This is part 3 of a 3-part series about virtual reality trends around the world. Part 1, which covered VR efforts by Asian tech companies, can be found here, while part 2, focusing on Facebook's VR activities, was published Dec. 20.

Apple Inc.'s failure to hop on the virtual reality bandwagon has raised questions about its long-term prospects. With major players like Facebook Inc. and Alphabet Inc. leading the VR land grab, many took Apple's path less traveled for a bad bet.

Fueling the doomsday rhetoric was Apple's third consecutive revenue decline during its fourth-quarter results in October. Against a backdrop of falling iPhone, Mac and iPad sales, this marked the company's first drop in full-year revenues in 15 years.

Even then, analysts believe releasing a VR platform or headset would ultimately fail to live up to previous Apple products, since VR is an immersive technology, whereas Apple has always been about enhancing your experience of your world rather than taking you out of it, explained Jackdaw Research chief analyst Jan Dawson.

Given that the mainstream adoption of VR outside high-end gaming still has a long way to go, the stakes would be incredibly high for the iPhone maker.

"When you look at VR, it really is key to one specific industry: gaming," said Angelo Zino, a New York-based senior equity analyst at CFRA Research. "Of course there are other uses but the mass opportunity is within gaming," he added.

For Apple's part, its preferred battleground is artificial intelligence (AI) and augmented reality (AR) rather than VR, as computing platforms seek to make technology more personalized and contextual for consumers. Augmented reality allows users to interact with the real world in a more interesting way.

As a result, Apple has pursued a number of M&A deals in both segments. Earlier this year it bought Flyby Media, an AR startup that enables mobile devices to merge physical and digital worlds. Prior to this, Apple acquired German AR company Metaio in May 2015. And while Siri remains a product of Apple's most important AI acquisition to date, the company has since made other AI purchases, including Seattle-based machine-learning startup, Turi, for a reported $200 million this summer.


Even then, analysts remain divided over the prospects of Apple's bets on AR, seemingly at the expense of a clear strategy on VR. Describing Cook's decision to prioritize AR over VR as "smart," Zino insisted AR could become a core technology for the company.

"Apple is in a different position to some of its tech peers. Given its strength in the app ecosystem, AR could be an even bigger long-term trend for Apple," said Zino.

Following a huge rise in Apple's R&D spend in the last five years and rumors Apple could be working on Google Glass-style AR glasses, Zino said he expects the company to roll out new hardware within the next 18-24 months. SEC filings show Apple's total R&D expenses amounted to $10 billion in 2016, up significantly from $2.5 billion in 2011.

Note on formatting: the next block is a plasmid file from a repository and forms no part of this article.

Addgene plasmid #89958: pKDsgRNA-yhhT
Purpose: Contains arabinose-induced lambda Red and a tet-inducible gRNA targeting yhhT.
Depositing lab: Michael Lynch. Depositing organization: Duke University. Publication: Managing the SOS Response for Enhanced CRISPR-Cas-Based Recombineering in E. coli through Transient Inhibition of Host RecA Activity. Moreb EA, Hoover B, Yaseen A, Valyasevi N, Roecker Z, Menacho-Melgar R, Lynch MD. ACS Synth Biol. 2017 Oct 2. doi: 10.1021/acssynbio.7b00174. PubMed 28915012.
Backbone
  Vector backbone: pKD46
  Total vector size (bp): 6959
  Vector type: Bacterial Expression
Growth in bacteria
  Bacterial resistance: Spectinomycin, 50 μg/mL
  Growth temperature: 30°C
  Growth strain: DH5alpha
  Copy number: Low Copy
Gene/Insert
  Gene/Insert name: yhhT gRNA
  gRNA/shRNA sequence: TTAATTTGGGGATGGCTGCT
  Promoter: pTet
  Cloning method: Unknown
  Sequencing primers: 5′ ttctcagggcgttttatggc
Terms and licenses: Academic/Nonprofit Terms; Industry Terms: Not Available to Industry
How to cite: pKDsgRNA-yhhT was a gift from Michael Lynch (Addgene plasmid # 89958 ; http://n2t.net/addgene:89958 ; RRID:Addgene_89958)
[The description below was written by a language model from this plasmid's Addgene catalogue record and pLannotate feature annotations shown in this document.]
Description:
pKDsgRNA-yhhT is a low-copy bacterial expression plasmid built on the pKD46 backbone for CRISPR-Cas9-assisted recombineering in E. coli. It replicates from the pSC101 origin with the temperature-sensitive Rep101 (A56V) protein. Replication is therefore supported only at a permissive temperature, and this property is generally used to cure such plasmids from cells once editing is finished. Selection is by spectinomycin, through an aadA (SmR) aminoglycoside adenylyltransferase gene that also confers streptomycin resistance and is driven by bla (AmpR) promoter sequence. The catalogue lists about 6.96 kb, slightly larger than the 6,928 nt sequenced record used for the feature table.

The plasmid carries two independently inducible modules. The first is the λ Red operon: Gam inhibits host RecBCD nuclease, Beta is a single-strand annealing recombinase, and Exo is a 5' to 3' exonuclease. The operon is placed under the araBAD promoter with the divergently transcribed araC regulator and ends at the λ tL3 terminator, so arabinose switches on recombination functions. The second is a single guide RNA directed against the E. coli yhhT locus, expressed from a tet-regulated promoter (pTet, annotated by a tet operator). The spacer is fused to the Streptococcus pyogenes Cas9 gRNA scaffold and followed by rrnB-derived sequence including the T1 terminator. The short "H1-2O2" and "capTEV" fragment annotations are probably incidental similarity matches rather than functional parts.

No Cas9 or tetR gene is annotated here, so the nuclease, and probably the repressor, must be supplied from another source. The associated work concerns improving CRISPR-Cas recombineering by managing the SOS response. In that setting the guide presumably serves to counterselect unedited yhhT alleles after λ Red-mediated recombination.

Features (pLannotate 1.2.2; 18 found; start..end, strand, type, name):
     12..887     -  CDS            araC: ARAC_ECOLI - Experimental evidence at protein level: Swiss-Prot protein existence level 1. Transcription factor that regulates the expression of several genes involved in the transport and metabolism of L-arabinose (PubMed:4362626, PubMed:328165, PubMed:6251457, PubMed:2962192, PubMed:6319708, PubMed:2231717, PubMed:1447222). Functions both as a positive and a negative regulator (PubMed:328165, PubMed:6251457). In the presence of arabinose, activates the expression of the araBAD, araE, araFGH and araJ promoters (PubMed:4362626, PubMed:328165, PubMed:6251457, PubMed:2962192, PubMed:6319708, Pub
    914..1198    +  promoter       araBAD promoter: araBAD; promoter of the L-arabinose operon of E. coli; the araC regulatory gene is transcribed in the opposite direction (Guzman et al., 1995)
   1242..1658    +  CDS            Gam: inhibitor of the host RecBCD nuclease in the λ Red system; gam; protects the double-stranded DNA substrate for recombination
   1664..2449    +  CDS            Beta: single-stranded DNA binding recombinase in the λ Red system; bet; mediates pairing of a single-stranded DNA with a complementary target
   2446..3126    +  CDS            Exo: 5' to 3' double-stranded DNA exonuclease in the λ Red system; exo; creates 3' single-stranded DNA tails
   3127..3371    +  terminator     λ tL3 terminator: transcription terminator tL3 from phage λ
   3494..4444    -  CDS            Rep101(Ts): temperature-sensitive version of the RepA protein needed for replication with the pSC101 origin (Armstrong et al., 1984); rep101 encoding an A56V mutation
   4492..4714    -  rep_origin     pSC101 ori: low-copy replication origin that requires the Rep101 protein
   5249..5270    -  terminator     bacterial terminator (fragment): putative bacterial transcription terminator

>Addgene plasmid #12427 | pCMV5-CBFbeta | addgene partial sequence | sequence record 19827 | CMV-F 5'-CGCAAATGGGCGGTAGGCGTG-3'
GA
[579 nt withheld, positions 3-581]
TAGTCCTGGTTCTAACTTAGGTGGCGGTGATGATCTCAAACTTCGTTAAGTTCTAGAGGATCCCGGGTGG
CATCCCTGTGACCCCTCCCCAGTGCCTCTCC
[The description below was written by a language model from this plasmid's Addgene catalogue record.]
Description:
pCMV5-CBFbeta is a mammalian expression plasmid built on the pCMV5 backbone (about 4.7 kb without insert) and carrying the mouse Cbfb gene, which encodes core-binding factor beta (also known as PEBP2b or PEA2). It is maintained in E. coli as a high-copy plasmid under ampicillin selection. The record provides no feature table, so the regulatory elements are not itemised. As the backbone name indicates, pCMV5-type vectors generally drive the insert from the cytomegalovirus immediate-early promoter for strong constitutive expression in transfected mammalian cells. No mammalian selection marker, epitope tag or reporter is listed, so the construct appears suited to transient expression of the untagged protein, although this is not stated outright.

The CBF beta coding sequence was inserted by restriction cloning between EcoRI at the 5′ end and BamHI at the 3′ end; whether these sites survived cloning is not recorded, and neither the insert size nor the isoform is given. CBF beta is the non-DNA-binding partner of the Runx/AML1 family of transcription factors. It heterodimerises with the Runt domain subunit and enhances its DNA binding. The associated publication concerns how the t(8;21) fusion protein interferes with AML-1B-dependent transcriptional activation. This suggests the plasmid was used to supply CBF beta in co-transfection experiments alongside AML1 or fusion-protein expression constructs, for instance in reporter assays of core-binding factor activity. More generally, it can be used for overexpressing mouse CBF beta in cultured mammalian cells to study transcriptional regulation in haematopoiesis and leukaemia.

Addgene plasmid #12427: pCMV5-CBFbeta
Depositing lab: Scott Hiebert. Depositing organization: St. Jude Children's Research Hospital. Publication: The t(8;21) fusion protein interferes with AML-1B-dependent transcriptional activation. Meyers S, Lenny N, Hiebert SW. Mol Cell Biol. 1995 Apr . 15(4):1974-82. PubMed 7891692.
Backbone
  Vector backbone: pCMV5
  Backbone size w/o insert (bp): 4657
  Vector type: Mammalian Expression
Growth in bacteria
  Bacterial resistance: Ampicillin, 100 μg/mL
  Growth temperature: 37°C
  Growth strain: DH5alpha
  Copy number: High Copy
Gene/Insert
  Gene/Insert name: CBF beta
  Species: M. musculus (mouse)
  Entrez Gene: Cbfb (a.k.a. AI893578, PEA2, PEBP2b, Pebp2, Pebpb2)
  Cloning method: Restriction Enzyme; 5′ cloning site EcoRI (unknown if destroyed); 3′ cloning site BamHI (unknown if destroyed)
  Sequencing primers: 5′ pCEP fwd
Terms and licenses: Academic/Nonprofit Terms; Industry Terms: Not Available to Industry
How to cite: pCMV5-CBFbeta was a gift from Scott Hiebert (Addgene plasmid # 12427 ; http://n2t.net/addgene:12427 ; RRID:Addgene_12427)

But on the other hand, AR continues to be clouded by uncertainty.

"This whole AR space is so new [so] there is no way to know which companies will hit the target and which will miss," according to Jeff Kagan, an independent industry analyst.

"Google being behind this AR effort is encouraging, but is not a guarantee of success," he said in an interview.

It is clear this is a long-term bet for Apple.

In an interview earlier this year, Cook said challenges with the technology would delay adoption of AR.

"But it will [eventually] happen, it will happen in a big way, and we will wonder when it does, how we ever lived without it," Cook said.

Meanwhile, a key argument for Apple's AI-focused strategy is it hedges against the risk of high exposure to hardware, as rivals such as Facebook, Google and Tencent Holdings Ltd. increasingly compete on a cloud and software basis. This is because AI-enhanced assistants like Apple's Siri stand to make the iPhone more, rather than less, relevant over time.


In October of this year, Samsung acquired U.S. startup Viv Labs, an AI assistant built by the creators of Apple's Siri. Meanwhile Intel reportedly paid more than $400 million to buy Nervana Systems, a 48-person deep-learning startup.

In fact, AI has been a huge focus of M&A activity for hardware and software buyers alike this year. Nearly 140 private AR companies have been acquired since 2011, with more than 40 of those deals taking place in 2016 alone, according to research firm CB Insights.

At the same time, Apple's AI game plan also demonstrate the value of owning hardware. Perhaps the strongest indicator of this was Google's recent move into hardware. The search giant's own efforts in AI and machine learning led to the launch this year of Google Assistant, which lies at the heart of its new Pixel smartphone.

Similarly, Amazon.com Inc. retreated into hardware in the form of Amazon Echo, a stand-alone voice-enabled wireless speaker system, which is powered by Amazon's AI assistant Alexa Voice Service (AVS).

At any rate, as AI integrates the worlds of hardware and software, analysts said it is up in the air which company, if any, will dominate the AI arms race.

"The smartphone world is about to go through a major reinvention and technologies like AR, AI, VR and the Cloud are all center stage," Kagan said. "Some of these technologies will be more successful than others. We will have to wait and see," he concluded.